A study is being passed around at the Capitol that supposedly shows an increase in DUI’s and fatal automobile crashes:
The first study, published in the online version of the American Journal of Public Health, found a 29 percent increase in alcohol-related crashes and a 42 percent increase in alcohol-related crash (ARC) fatalities on Sundays since New Mexico lifted its ban on Sunday sales of packaged alcohol.
The second study, published in the journal Accident Analysis and Prevention, found the impacts of legalized Sunday alcohol sales varied greatly by county, with one county experiencing a two-fold increase in alcohol-related crashes once the ban was lifted. When the statewide ban was lifted in 1995, New Mexico’s legislation gave local jurisdictions the option of holding elections to disallow Sunday sales in their community. Three communities reinstituted the ban on Sunday sales immediately after the statewide ban was lifted. The jump in Sunday alcohol-related crash rates that was observed statewide was eliminated in the counties occupied by these three communities. The study also found that counties with older populations suffered a greater negative impact from legalized Sunday alcohol sales.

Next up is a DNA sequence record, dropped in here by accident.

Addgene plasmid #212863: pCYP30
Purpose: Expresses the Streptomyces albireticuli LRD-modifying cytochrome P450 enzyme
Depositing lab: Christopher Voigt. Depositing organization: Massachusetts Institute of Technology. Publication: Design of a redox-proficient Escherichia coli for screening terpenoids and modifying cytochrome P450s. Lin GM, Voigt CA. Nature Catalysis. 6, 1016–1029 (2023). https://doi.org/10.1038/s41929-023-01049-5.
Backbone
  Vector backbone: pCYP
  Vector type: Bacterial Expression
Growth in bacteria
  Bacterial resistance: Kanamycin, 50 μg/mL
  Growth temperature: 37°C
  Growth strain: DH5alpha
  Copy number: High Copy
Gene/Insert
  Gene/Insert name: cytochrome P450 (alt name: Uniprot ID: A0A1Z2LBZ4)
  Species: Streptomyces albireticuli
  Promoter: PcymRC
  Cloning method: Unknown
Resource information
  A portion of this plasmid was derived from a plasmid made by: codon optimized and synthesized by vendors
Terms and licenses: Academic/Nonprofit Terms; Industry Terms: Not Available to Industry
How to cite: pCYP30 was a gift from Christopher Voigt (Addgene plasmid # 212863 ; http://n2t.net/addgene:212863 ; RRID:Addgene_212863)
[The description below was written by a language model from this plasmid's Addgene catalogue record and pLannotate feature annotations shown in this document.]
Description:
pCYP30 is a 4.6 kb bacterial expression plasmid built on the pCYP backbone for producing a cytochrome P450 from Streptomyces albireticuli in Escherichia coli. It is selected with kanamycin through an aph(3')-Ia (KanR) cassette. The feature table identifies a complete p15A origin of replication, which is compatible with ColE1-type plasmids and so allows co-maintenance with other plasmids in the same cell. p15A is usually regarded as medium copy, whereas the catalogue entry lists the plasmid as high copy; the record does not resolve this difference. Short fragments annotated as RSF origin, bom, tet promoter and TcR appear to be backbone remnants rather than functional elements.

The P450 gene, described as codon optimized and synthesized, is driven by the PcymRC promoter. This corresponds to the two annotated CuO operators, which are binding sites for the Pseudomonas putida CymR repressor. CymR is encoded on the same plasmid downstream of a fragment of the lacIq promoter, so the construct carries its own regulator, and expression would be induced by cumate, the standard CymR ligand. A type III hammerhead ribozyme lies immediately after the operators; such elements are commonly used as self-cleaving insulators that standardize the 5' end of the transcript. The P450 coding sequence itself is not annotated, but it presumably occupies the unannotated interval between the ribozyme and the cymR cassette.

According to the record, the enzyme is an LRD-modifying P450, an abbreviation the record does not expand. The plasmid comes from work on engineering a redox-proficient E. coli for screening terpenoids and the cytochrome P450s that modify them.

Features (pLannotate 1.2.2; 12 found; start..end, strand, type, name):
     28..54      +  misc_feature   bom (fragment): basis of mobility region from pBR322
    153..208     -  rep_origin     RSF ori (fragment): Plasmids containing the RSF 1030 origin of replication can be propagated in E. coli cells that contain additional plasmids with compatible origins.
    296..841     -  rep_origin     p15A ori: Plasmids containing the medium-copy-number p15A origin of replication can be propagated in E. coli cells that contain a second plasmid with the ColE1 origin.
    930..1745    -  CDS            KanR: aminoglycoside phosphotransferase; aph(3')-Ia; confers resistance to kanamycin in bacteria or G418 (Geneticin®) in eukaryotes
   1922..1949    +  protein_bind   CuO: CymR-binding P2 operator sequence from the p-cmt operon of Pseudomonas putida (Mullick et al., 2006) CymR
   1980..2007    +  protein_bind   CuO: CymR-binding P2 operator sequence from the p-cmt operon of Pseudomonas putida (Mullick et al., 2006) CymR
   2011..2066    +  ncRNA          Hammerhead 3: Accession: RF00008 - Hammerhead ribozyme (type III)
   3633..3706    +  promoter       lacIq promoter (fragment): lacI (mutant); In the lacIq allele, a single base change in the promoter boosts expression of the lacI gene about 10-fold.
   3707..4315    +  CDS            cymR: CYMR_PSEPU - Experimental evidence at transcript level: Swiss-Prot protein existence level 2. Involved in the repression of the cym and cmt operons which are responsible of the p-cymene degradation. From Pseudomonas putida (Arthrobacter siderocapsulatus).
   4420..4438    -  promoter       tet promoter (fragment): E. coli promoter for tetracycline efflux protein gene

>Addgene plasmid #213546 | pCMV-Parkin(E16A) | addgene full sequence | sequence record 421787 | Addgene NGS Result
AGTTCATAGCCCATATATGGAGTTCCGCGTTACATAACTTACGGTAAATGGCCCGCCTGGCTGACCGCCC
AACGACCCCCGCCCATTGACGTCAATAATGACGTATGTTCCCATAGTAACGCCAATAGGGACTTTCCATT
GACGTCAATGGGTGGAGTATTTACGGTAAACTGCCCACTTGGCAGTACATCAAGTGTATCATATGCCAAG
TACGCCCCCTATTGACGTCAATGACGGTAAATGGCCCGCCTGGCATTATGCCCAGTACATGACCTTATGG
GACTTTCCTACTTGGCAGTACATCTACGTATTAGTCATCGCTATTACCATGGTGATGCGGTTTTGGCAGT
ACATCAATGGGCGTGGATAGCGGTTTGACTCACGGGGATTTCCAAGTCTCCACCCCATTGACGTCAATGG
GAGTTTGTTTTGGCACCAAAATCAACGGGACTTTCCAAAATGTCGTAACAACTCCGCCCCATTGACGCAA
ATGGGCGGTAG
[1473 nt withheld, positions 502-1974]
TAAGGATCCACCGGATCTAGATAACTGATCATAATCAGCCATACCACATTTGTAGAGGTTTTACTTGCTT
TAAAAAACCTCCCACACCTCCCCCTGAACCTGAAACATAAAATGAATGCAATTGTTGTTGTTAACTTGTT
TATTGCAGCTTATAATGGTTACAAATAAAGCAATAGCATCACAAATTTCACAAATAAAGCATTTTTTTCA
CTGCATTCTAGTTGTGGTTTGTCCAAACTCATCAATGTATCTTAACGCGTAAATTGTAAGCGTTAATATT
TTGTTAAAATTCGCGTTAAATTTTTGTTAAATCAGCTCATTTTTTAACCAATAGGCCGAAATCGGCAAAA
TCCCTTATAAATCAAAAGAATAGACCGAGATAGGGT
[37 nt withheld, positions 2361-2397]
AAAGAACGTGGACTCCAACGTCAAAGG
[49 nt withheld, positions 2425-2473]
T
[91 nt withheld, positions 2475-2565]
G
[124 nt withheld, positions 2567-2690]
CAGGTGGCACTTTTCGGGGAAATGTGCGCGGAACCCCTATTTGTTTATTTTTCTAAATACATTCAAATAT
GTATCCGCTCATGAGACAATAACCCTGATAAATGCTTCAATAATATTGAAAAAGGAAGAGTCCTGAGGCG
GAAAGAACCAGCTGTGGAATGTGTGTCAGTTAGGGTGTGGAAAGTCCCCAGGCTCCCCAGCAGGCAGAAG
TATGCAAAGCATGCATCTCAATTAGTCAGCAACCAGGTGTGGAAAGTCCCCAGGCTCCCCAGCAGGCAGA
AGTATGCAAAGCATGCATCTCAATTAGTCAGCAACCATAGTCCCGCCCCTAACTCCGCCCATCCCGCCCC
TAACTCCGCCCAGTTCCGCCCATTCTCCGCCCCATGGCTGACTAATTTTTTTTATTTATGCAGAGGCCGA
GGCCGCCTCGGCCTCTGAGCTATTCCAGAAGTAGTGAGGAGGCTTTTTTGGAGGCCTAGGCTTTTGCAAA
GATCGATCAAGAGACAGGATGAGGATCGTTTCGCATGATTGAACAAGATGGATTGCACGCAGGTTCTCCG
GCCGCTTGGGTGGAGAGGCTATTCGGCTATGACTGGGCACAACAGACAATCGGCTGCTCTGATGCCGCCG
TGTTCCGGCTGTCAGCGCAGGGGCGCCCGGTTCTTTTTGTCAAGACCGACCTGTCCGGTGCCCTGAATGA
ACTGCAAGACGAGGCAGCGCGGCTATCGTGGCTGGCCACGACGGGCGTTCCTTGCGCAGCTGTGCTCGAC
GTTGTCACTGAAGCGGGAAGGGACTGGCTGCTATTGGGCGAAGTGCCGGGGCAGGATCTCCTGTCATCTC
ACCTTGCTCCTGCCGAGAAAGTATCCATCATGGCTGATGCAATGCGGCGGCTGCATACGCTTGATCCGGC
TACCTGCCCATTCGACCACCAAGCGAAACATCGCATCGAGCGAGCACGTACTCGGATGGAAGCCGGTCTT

Legalizing sales on Sunday is no different than any other day. Alcohol can potentially kill anyone on any day of the week, pointing out statistics for one day is pointless. The risk is there at any point in time. If that is the argument, then sales should be banned at all times.
Another study from the National Bureau of Economic Research shows the following:
Many states have repealed these laws in recent years, raising the opportunity cost of religious participation. We construct a model which predicts, under fairly general conditions, that allowing retail activity on Sundays will lower attendance levels but may increase or decrease religious donations. We then use a variety of datasets to show that when a state repeals its blue laws religious attendance falls, and that church donations and spending fall as well. These results do not seem to be driven by declines in religiosity prior to the law change, nor do we see comparable declines in membership or giving to nonreligious organizations after a state repeals its laws. We then assess the effects of changes in these laws on drinking and drug use behavior in the NLSY. We find that repealing blue laws leads to an increase in drinking and drug use, and that this increase is found only among the initially religious individuals who were affected by the blue laws.
That’s interesting and ironic.
If the repeal of blue laws were really causing a significant increase in public endangerment, states would be trying to put them back in place. Currently only three states still use the puritanical laws (Georgia, Indiana and Connecticut).
If Republicans in the State Senate truly believe in less government, personal responsibility and the free market…then they’d allow the voters to decide whether they want Sunday sales.